Move on UP: States Employ Third Parties to Increase Unclaimed Property Audits
By Angela Gebert, National Leader, Unclaimed Property
The following article is part one of Marcum’s three-part series discussing must-know aspects of unclaimed property (“UP”) which can lead to eye-watering assessments affecting businesses in every industry.
Unclaimed property—or “UP”—is defined as tangible or intangible property that has been abandoned or lost by its rightful owner for an extended period of time and diverted to the state to be returned.
Common forms of UP include stocks, uncashed/stale dated payroll and dividend checks, insurance payments or refunds, unredeemed accounts receivable credit balances, uncashed/stale dated vendor checks, savings or checking accounts, and, in certain states, gift certificates. A company in possession of UP is known as a “holder.”
UP may make up a significant portion of a state’s budget
States estimate that, on average, anywhere from 65-90% of companies that should be filing UP annual reports fail to do so. This lack of compliance has created a major source of revenue for state authorities that view UP collections as a politically correct alternative to taxes for funding state budgets and programs.
How large you ask?
In total, states are currently holding $50-60 billion worth of unclaimed property, with the state of New York topping the list at $17 billion and California coming in second with over $7 billion.
As a result, states have turned to third-party auditors to execute in-depth audits of businesses to fill current gaps in state budgets left by the recent pandemic. And in Delaware, where about 80% of US companies are incorporated, UP revenue represents the third-highest portion of overall state revenue generated on an annual basis.
That’s a lot of UP—and history has proven that it not be easily returned to its rightful owner.
To help expedite UP return, opportunity-based partnerships have been formed between states and third-party auditors
Most states have a variety of resources and methods to carry out their UP audits, but the quality and quantity needed to carry them out can often be draining on available resources.
This has prompted states to use third-party UP “bounty hunting” firms—an exciting name for auditors in this case—to conduct audits. These auditors are contracted by the state on a contingency or hourly basis, leading many of these firms to pursue each UP audit as aggressively as possible. In many cases, these audit firms have shopped the company’s name out to a multitude of states prior to the first audit notice being sent out. This means that by time the company receives the initial state audit notice, they may have 20 or 30 states joining the audit. As a result, many multi-state or national businesses are often the subject of UP audits.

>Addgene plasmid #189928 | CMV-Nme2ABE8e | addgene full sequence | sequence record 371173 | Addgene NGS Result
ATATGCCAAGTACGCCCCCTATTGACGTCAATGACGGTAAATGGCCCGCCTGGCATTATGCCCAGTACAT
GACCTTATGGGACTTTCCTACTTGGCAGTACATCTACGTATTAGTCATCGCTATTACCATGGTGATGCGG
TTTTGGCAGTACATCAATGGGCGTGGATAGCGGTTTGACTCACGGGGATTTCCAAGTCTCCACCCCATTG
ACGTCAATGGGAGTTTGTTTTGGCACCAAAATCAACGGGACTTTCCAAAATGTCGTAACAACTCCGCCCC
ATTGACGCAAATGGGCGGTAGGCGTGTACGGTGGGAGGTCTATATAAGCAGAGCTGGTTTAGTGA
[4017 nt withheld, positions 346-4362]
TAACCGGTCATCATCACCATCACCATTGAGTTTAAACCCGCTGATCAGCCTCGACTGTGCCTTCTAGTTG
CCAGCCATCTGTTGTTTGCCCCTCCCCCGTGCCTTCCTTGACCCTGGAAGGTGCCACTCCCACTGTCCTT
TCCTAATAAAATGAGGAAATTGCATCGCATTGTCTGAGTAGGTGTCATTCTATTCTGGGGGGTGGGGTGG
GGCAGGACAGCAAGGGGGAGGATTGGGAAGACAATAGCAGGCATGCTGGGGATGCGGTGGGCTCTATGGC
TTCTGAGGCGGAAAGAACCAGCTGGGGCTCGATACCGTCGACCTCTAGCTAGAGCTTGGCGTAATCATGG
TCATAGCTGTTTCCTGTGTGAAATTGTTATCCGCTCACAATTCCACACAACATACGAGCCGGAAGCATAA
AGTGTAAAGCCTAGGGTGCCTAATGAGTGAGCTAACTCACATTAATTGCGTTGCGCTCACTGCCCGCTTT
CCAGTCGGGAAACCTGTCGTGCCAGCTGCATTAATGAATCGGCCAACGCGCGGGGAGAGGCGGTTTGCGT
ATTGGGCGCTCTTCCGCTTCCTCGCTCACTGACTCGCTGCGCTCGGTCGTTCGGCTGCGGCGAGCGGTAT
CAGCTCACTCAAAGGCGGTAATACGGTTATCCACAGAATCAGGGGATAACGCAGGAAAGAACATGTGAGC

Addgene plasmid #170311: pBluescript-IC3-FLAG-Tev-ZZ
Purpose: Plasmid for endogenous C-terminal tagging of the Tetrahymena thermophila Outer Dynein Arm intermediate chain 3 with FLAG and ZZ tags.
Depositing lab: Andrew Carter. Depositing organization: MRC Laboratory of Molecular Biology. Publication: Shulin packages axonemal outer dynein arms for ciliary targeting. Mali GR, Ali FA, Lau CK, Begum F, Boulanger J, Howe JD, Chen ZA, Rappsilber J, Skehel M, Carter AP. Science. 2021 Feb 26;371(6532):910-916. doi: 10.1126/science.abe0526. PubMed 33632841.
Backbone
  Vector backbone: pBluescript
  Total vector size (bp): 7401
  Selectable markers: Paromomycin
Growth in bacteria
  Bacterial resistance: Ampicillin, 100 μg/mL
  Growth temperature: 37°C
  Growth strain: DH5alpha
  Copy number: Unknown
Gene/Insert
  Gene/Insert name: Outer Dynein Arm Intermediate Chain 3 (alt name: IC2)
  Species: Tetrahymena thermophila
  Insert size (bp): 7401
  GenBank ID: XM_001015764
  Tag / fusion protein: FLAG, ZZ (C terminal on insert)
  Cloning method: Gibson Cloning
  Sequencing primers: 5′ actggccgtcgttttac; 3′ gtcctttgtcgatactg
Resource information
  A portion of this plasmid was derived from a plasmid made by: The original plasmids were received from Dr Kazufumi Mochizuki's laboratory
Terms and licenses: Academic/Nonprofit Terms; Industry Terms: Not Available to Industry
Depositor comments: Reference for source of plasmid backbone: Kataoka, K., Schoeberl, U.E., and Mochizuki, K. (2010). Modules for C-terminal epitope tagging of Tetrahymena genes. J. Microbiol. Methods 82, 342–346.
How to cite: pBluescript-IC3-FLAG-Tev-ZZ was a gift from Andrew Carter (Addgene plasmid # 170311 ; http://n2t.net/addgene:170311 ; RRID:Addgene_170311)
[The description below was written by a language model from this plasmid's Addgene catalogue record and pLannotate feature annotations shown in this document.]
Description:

UP assets are being collected—but how much is being returned?
In 2015, state authorities collected, cumulatively, approximately $7.75 billion worth of UP property and funds.
Out of that collection, states only returned about $3.25 billion to its rightful owner. This ‘breakage rate’ of almost 60% allows states to benefit from the UP collected but not claimed. The undistributed UP is often stored in common general fund accounts that states use for annual budgeting needs.
By now states have gathered an extensive amount of benchmarking data from all the prior audits and compliance reporting
This benchmarking data allows the states/auditors to more accurately target companies suspected of noncompliance or underreporting. Some factors that could lead to a state outreach letter or audit are:
- Lack of filing history
- Not reporting a property type common to that industry
- Inconsistent filing history
But even companies with a consistent filing history could find itself subjected to an audit
Some other factors that may cause the states to audit a company would be:
- State(s) of incorporation
- Company’s annual revenues
- Acquisition history
In addition, there may be no statute of limitations to protect UP holders from an excessively long lookback period compared to most tax related filings
This allows UP audit firms to conduct the audit going back more than 10-15 years. In some cases, when the company fails to provide records for the entire audit period, the auditors are allowed to extrapolate or estimate the UP owed based on current years and records and apply those numbers proportionally to the periods in which no records are available. This extrapolation method can be extremely costly to the taxpayers and exceptionally profitable for the states.
Count on Marcum
Due to the high rate of non-compliance associated with UP and the amount of money involved, states and the third-party auditing firms will continue to aggressively pursue UP audits as a means to generate revenue and close budget gaps. Businesses need to be wary of their potential UP profile, and the risks associated with an aggressive audit. Education is the first step in the UP process as most UP exposure lies in the unknown, not the known.
Contact Angela Gebert, National Leader of Unclaimed Property to determine what types of UP your company may have and with what states its obligations may lie – before a bounty-hunting UP firm or state comes knocking.